I alluded to the implicit costs of "free" books in my last post ("The Value of Books"). I want to talk a little more about this topic.
"Free" books are free to everyone except the publisher. When you consider that one book given away can result in anywhere from 2 to 10 fewer sales with the help of Amazon marketplace and eBay, you can see the significant negative impact, from a publisher's perspective, of giving away books. Advance reader's copies do not have a bar code or a price on them specifically to prevent them from being sold through retail outlets, but that doesn't stop them from getting sold.
I'm talking about monetary/bottom-line effects here, but there's a psychic cost as well. In our society, it's tough to really put any value on something you get for free. Think about those cheap calculators and pens that you get from local businesses or banks. Do they really mean anything to you? Of course not. They're stupid pieces of plastic that have no intrinsic value, and you perceive them as such.
So what sort of signal does it send when writers and publishers give away copies of their books? It sends a message to consumers that books really aren't worth much, which has led to the situation in which we find ourselves--the high costs of publishing significantly counterbalanced by the low price consumers pay for our product.
And this is where editors and writers sometimes find themselves at odds. Writers usually have two goals: (1) to make money from their writing (though, as I've said before, that's a very unrealistic expectation in fiction markets, especially for newly published writers), and (2) to get people reading their work.
Let's take these in order.
(1) Of course no one is going to bring in any revenue by giving books to people. By giving away your books to people who might otherwise buy them, publishers are denied the revenue they need to keep operating. And you are deprived of royalties.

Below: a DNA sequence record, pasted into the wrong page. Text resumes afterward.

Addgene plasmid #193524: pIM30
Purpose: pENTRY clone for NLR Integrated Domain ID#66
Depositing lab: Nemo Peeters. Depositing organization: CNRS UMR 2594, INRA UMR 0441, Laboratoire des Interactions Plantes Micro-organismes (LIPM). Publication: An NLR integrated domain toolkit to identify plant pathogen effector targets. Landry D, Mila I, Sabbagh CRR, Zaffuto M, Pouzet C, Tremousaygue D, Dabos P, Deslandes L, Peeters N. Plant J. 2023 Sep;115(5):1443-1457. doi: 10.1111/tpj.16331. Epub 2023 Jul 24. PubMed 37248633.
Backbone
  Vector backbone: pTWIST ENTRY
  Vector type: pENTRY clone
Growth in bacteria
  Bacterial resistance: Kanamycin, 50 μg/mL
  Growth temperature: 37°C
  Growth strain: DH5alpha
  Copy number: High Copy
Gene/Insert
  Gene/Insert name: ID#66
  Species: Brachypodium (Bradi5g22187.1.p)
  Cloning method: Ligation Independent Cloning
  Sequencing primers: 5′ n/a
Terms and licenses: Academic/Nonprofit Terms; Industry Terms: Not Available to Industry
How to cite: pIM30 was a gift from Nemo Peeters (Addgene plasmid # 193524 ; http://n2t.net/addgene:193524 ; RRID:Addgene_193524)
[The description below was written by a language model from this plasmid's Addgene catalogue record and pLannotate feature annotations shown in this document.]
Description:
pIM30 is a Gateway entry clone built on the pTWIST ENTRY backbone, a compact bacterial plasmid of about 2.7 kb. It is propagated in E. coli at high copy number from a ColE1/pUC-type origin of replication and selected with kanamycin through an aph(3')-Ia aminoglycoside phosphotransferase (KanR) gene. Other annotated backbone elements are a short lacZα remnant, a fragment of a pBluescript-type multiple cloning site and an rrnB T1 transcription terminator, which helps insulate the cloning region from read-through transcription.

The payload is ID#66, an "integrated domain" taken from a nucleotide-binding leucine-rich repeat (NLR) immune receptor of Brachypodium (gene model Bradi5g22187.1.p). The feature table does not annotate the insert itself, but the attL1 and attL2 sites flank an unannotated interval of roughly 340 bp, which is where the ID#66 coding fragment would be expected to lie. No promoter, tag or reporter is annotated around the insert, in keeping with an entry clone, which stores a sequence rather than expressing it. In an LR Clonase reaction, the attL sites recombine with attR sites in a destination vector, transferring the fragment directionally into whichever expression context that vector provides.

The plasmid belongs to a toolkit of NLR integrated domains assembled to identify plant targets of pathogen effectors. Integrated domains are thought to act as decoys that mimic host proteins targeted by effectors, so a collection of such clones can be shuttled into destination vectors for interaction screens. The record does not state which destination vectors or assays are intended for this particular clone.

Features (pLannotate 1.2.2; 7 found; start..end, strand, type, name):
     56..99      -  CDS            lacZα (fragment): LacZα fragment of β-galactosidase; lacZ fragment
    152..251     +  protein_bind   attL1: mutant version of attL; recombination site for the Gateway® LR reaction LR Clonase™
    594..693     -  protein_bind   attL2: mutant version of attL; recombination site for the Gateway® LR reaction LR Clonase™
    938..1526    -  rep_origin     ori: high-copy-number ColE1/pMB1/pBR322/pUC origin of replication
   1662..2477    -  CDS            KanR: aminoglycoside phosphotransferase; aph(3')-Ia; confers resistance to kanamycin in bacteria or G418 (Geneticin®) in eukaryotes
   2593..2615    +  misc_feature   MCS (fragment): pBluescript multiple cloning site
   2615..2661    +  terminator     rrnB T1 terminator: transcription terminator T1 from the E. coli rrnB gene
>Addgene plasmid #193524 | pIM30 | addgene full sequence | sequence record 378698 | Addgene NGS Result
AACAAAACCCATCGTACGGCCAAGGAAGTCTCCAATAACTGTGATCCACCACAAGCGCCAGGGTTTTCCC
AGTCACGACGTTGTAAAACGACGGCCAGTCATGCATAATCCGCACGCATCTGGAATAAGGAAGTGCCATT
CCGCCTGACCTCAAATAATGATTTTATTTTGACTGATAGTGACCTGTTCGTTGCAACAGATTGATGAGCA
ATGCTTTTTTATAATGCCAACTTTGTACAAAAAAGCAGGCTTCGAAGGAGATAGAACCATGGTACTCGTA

(2) Plenty of writers don't care about making money -- they just want a devoted readership. They think the way to develop this is to give away a lot of copies of their early efforts, sometimes at their own expense. It's true that this has worked for particularly savvy, hardworking writers who live on Listservs and the Internet, constantly pushing their own work. But they've usually gotten these books free, or at cost, from their publishers--which leads us to the problems I outlined above. If writers want publishers to stay in business, and their editors to stay in their jobs, they would be wise to consider alternate methods of building their readership.
Some would argue that I am being too "short-term focused" in my need to bring in revenue. But I can't think beyond the short term when vendors have to be paid, the distributor has to get its pound (or ton) of flesh, and it's time to pay royalties.
If I had my way, publishers would destroy all their obsolete inventory instead of basically giving it away to remainder houses. Then you wouldn't see cheapie books all over the place and consumers would better understand the value of purchasing a book.